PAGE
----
Connor Homes sees resurgence

MIDDLEBURY — The past eight years have been somewhat of a rollercoaster ride for Connor Homes, a Middlebury-based builder of historic reproduction “kit” homes.
The company boosted its workforce from a mere handful to 32 in 2006 as demand for its products grew. In 2007, company founder Michael Connor moved the operation from a 14,000-square-foot space off Exchange Street into the 118,000-square-foot former headquarters of Standard Register off Route 7 South. Connor Homes quickly mushroomed to 70 employees.
But when the Great Recession swept the country in 2008, it hit Connor Homes — and the home building industry in general — especially hard. People who had been eager to invest in new abodes suddenly became wary of making such a large outlay amid a very shaky economy.
“In 2008, we had a lot of (orders) on the books that suddenly got cancelled,” Connor recalled. “It was the typical stock market crash for people in our industry.”
With less business, Connor Homes shrank is workforce, which reached its nadir of 35 workers in 2012. In 2011, Connor Homes had been on the verge of relocating to the former Vermont Tubbs building in Brandon in a deal that would have seen Vermont Hard Cider acquire and expand in the Connor Homes headquarters. But the discovery of some underground contamination (that has now been cleaned up) below that Route 7 headquarters killed that deal.
Business began to rebound for Connor Homes toward the end of 2012 and has continued on that upward trend, to the point where the company now has an all-time high of 72 employees on its roster.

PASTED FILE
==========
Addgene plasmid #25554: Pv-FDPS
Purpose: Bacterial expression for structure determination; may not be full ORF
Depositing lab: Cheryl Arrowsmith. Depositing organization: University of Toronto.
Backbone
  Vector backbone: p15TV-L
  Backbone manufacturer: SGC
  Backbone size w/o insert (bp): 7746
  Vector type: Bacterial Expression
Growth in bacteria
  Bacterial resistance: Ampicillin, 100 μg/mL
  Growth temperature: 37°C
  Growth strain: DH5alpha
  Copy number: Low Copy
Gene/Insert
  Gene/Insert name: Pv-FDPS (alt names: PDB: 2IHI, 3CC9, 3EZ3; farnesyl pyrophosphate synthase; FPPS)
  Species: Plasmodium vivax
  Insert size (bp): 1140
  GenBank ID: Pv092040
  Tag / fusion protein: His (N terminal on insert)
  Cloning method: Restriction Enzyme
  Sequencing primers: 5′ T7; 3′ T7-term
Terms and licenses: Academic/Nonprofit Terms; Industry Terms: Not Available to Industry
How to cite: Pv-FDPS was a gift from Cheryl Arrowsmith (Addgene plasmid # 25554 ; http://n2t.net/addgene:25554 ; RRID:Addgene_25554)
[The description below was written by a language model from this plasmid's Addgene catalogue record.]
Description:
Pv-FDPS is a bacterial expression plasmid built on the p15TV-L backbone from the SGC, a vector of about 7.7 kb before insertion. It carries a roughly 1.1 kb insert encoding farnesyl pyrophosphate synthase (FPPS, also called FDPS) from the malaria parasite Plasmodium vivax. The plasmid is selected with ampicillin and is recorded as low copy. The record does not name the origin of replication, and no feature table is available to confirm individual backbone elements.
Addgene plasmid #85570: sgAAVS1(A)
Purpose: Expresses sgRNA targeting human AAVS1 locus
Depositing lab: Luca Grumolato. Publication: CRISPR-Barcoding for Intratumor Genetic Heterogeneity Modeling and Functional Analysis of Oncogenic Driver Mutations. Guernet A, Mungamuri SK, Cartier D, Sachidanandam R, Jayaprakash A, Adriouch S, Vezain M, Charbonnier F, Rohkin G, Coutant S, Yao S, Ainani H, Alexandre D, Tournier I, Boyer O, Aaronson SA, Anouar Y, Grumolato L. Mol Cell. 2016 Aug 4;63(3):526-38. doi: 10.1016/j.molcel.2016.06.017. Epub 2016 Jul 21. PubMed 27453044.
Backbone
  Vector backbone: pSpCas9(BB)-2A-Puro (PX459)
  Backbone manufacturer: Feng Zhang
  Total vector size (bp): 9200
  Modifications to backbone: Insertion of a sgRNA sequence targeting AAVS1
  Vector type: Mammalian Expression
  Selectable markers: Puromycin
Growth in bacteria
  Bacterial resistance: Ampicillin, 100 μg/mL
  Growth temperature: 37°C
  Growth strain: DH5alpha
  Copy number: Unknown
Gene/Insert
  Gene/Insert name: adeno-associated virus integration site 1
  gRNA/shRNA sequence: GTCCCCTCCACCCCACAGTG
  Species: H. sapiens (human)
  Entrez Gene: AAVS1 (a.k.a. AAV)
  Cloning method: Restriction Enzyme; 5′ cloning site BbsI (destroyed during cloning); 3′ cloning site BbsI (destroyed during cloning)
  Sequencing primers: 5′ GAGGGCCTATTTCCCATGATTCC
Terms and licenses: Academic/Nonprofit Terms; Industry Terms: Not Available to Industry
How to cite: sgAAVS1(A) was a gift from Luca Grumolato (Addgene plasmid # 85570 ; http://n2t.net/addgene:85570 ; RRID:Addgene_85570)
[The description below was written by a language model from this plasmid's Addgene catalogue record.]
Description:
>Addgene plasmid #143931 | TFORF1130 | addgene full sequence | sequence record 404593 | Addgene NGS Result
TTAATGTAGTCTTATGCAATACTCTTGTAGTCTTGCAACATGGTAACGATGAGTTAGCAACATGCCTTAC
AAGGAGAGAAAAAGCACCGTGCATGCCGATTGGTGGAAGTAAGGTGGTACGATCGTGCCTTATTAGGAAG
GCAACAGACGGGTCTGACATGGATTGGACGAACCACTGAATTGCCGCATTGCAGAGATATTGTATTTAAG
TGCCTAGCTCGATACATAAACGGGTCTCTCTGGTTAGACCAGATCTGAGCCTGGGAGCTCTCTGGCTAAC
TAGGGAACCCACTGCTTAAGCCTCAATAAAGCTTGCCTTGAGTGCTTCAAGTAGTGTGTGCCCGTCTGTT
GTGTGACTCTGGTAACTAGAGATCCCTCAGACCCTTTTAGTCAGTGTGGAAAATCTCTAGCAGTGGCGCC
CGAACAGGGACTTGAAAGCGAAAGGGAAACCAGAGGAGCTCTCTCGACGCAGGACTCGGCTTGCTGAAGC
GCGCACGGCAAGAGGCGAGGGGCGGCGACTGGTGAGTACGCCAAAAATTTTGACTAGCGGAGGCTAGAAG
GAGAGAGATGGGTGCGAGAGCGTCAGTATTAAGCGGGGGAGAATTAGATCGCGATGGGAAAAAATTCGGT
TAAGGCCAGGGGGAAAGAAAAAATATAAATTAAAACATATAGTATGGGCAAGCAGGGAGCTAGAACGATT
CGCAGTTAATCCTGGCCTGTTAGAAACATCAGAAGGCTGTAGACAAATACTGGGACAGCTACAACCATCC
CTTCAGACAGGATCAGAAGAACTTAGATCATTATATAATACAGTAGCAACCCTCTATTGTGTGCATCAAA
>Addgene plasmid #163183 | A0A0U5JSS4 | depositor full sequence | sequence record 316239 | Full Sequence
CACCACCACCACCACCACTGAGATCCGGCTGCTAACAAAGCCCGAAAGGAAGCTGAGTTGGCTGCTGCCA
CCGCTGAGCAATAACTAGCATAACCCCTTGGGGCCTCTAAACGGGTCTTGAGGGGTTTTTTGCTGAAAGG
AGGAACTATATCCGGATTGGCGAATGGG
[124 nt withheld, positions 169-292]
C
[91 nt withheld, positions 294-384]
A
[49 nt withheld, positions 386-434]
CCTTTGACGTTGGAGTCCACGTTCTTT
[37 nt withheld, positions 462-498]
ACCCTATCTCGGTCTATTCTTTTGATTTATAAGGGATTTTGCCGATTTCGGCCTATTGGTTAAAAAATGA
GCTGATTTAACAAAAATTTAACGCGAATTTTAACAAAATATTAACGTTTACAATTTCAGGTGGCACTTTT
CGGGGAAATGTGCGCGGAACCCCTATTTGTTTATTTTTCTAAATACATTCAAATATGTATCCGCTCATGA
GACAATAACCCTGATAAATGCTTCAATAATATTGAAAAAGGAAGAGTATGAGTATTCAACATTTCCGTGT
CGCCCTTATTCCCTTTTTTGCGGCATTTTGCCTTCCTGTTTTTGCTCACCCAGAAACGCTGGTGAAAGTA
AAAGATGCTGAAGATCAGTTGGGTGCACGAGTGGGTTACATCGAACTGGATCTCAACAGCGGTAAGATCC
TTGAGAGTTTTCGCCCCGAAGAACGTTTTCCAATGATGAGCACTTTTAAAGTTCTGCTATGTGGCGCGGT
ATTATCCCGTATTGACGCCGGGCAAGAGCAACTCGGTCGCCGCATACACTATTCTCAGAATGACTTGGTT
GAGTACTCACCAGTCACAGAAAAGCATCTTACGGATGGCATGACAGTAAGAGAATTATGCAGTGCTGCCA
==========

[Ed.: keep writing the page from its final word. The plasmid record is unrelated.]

At the current pace of orders, Connor Homes will have designed, built parts for and assembled 50 homes by the end of the year, according to Connor. That would be well ahead of the 35 the company produced last year. And many of the orders the business has received have been for larger homes, at or beyond 3,500 square feet.
“Typically, we have been most successful in the Northeast,” he said of the client base. “We have recently made some good inroads in the Hamptons and Nantucket.”
Connor said several factors have led to the company’s resurgence.
First, a small group of investors stepped forward during the recession to give Connor Homes more financial stability to innovate and weather the tough times.
Second, Connor Homes has diversified its offerings. It is not just a place where homes are designed and prefabricated for assembly on lots throughout the country. The business now makes and sells high-end cabinetry, windows and doors that are gaining increased popularity.
“We are growing in a lot of different directions, and they are all related,” Connor said.
Third, the company has invested heavily in technology, including state-of-the-art machinery and software that allows products to be made more quickly and efficiently.
“Our shop looks a lot different than it did a few years ago,” Connor said, referring to the new equipment.
Word of the company’s commitment to new technology has spread to Middlebury Union High School. Eight of the school’s recent graduates now work at Connor Homes.
“They get an opportunity to learn skills they wouldn’t get in normal construction jobs,” Connor said. “There are more high-tech jobs here than there used to be.”
Add it all up, and Connor is again upbeat about the future of his company, which he is committed to keeping in Middlebury in a building that he wasn’t sure Connor Homes would ever fully occupy. Now an addition isn’t out of the question.
“The goal is to continue to grow the company,” he said. “The bottom line is that we are feeling very positive.”
Reporter John Flowers is at [email protected].